Frequently, insurance adjusters, plaintiffs’ personal injury lawyers, and defense lawyers confuse two important concepts when a defendant driver is using someone else’s vehicle: permissive use vs. negligent entrustment. I had an adjuster confuse the two last months during settlement negotiations so I thought I would write today about the differences between these two concepts under Maryland law.
Permissive use refers to whether or not the driver of a vehicle had the permission (either express or implied) of the vehicle’s owner at the time of the crash. Whether the driver had the owner’s permission is an issue that affects whether the owner’s insurance company will provide insurance coverage to the driver. This issue rarely affects who should be a defendant in a claim (but may affect who has coverage for the accident).
Negligent entrustment is a cause of action that arises when one party (the entrustor/owner) is held liable for negligence because they negligently provided another driver with a dangerous instrumentality (car), and the entrusted party caused injury to a third party with that instrumentality. This cause of action is typically very hard to prove because they must show that a reasonable person in the owner’s position knew or should have known of the dangerous propensity of the driver such that no reasonable person would have loaned them a vehicle. Usually, the driver must have had a conviction for reckless driving or some other serious offense(s). Many plaintiffs’ attorneys make the mistake of pleading this cause of action every time the defendant driver is a minor and is using their parents’ vehicle. Just being a minor does not make the driver an automatic dangerous propensity risk.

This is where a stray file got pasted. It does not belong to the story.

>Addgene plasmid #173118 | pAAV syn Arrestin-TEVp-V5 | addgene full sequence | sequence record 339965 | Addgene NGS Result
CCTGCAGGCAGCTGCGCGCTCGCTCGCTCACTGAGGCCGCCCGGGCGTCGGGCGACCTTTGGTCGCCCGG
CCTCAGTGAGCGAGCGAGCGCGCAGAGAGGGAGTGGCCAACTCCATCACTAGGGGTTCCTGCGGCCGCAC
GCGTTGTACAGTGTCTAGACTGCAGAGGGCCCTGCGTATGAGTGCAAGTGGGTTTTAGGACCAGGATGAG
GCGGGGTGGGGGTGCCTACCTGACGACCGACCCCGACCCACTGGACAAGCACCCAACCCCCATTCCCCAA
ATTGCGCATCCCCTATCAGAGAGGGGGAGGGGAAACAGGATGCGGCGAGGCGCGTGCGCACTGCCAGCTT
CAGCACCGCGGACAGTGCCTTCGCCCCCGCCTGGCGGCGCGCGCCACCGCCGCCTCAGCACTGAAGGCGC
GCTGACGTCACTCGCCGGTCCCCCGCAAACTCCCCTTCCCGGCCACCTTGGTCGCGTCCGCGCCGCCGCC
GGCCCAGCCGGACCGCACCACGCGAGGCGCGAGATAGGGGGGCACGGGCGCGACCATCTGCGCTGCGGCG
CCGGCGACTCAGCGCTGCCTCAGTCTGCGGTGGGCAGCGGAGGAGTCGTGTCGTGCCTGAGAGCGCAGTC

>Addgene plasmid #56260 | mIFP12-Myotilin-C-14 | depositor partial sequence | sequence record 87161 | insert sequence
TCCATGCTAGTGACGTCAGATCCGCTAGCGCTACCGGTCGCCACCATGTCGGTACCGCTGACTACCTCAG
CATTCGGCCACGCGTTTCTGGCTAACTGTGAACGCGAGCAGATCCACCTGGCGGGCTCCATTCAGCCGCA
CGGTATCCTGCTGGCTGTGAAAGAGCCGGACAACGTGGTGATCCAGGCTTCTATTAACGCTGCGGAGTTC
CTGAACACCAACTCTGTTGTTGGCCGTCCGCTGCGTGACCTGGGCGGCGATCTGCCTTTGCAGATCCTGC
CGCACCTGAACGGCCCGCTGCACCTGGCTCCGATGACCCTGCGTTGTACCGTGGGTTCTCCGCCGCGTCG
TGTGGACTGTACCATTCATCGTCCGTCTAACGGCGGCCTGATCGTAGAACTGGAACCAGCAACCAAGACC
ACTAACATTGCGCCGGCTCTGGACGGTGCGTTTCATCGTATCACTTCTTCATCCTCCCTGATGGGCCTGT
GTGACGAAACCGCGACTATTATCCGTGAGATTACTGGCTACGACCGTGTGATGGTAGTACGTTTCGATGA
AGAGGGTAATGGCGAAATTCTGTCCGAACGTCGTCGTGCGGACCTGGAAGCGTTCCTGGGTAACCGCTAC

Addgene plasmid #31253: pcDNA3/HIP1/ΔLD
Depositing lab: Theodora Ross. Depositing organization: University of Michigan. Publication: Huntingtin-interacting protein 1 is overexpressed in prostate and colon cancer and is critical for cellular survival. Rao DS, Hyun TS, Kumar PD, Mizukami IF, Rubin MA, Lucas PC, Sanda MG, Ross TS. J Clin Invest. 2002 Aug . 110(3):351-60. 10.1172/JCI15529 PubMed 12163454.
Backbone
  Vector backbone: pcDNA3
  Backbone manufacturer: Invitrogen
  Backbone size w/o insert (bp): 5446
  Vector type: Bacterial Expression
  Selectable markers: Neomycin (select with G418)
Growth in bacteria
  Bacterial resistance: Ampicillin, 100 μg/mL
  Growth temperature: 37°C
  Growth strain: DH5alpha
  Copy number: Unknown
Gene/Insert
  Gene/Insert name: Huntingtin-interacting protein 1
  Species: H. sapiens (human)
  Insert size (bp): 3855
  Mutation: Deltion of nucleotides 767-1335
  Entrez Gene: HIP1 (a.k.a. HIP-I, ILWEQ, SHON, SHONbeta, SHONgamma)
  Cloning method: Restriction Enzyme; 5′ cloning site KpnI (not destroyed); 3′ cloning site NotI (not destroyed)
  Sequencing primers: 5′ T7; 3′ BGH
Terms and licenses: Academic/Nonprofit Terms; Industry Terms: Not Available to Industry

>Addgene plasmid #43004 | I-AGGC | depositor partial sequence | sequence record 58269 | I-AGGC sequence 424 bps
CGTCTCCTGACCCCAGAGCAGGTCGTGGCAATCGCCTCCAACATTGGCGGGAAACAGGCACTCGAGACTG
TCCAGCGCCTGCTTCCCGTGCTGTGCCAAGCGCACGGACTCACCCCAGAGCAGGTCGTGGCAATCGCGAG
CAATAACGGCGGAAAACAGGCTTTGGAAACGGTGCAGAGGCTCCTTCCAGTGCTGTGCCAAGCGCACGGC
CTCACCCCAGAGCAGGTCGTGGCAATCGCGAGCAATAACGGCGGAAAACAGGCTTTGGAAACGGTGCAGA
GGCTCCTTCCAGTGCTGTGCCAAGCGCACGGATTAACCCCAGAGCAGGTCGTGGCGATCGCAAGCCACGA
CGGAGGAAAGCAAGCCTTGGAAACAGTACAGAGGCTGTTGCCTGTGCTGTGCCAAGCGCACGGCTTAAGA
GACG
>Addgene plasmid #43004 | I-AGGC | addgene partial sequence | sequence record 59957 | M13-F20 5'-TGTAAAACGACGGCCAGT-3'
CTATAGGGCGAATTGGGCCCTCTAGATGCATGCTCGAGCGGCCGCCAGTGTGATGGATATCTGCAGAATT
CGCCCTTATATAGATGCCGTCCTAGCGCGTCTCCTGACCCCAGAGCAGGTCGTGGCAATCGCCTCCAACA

These two concepts are very different and often confused. Permissive use is an issue is often up for debate between the driver and the owner, whereas negligent entrustment usually just involves considering what the state of mind and knowledge of the owner was at the time that he or she loaned the vehicle to the driver. Our lawyers usually find it prudent to consider each of these issues separately, since they must consider very different facts to show each.